Why You Shouldn’t Drop Out of School to Start a Company

August 25, 2014

The image of a young, unstoppable founder is certainly appealing -- cultivated in movies like “The Social Network” and through press-friendly initiatives like the Thiel 20 Under 20, there’s plenty in popular culture to suggest that the essential ingredients of entrepreneurship are little more than youth and a healthy dose of determination.

This narrative is appealing – after all, dropping out of college to make millions of dollars sounds like a pretty great proposition – but as we discovered, the data paint a starkly different picture. Leveraging funding data from the popular investment tracking platform Crunchbase, the LinkedIn Data team applied state-of-the-art machine learning technology to analyze the demographics and relationships of more than 1,200 tech entrepreneurs whose companies successfully raised a round of venture capital funding in 2013. Below are a few highlights from the research:

A Strong Foundation

First and foremost, building from a strong educational foundation is a smart bet.  The majority of these VC-backed entrepreneurs list a college education on their LinkedIn profile, with nearly 30% having attended top-tier universities such as Stanford, MIT or Harvard.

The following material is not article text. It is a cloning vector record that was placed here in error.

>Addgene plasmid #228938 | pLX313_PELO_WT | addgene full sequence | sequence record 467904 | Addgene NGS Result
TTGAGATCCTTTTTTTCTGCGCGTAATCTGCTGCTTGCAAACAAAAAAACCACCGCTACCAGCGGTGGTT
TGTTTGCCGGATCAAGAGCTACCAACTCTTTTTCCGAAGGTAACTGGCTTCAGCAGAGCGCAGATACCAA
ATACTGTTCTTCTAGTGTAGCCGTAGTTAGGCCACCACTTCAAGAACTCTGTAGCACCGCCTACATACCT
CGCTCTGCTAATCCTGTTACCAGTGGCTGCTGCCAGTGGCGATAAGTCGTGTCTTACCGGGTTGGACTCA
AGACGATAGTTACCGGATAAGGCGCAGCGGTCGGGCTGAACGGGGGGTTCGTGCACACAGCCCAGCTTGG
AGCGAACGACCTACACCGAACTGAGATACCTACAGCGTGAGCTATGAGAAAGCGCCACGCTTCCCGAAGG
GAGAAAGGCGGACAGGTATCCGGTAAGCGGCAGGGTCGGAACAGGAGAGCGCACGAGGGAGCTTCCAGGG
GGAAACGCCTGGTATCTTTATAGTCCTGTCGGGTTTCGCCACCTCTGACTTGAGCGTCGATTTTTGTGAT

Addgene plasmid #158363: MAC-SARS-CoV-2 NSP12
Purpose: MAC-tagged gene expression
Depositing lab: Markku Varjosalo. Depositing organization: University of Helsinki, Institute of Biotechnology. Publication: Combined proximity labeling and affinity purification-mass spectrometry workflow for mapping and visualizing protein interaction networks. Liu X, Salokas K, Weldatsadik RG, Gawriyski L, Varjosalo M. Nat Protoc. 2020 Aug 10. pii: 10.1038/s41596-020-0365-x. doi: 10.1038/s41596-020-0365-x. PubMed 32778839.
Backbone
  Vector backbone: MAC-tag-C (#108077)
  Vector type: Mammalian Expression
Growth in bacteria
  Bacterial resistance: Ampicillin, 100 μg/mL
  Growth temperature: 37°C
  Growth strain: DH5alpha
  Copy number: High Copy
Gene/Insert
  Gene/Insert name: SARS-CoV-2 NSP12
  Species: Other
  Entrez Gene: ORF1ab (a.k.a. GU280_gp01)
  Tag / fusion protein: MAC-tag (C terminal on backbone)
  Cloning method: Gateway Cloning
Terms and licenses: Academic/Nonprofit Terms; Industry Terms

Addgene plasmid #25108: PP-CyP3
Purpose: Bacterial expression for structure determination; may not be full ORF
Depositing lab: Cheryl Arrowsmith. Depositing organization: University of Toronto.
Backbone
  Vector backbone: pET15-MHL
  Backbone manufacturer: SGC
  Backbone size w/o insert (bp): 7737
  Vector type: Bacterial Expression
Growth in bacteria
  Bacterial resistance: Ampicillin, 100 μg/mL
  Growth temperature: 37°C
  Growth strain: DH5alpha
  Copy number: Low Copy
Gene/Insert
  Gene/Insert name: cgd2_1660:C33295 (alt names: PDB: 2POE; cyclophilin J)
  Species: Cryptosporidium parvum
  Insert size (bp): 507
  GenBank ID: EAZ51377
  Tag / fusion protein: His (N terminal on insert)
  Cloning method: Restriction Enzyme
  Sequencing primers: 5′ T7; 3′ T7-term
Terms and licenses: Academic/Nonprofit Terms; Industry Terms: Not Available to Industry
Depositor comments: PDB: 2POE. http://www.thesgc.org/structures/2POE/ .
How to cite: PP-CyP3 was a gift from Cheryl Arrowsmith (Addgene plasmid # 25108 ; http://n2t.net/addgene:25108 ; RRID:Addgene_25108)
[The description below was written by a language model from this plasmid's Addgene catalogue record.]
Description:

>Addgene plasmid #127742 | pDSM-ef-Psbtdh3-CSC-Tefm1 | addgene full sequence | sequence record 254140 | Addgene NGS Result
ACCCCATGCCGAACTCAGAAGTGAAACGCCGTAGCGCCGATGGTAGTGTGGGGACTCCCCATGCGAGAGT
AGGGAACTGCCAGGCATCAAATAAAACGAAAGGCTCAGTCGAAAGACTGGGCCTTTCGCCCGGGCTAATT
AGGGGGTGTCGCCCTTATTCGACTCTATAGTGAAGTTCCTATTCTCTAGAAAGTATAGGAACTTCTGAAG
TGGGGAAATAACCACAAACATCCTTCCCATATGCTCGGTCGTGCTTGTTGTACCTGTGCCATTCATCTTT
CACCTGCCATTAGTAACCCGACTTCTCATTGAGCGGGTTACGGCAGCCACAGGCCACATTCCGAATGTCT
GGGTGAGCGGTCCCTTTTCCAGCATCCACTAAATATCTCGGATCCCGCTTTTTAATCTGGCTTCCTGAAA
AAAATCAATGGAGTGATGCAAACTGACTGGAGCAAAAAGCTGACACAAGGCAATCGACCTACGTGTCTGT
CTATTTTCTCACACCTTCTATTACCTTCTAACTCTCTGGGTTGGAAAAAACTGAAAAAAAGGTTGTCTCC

Entrepreneur Circle Graphs

But education is not the only foundational piece. Leaders of venture-backed startups also tend  to have experience at large, highly-capitalized technology firms – with more than 30% of individuals having work experience at companies with a market cap above $50 billion.  What’s more, these men and women tend to develop leadership experience before founding a company, with more than 40% holding positions at the director level or above prior to their current role. Another commonality is the serial entrepreneur, with 20% having founded at least one company before their current VC-backed startup.

Finally, we find that age matters, but not in the way many assume. The data show a significant increase in the size of the first-round investment as entrepreneurs enter their thirties and that increase holds steady as age increases.

Entrepreneur Bar Graphs

Data-Driven Career Tips for Aspiring Entrepreneurs

For the men and women interested in starting a company, the path to success is rarely straightforward. But this analysis sheds light on the popularized image of a young, unstoppable founder and replaces it with the educated, experienced business leader. If you are interested in starting your own company, here are a few lessons to take away:

  • Acquire a world-class education – focus on management, leadership, and technology
  • Get experience at top-tier technology companies – gain exposure to industry best practices and set a goal of developing leadership experience.
  • Good things come to those who wait – investing wisely in professional and educational development now will yield economic dividends as you age.

If you are interested in reading more about this research check out the full report here.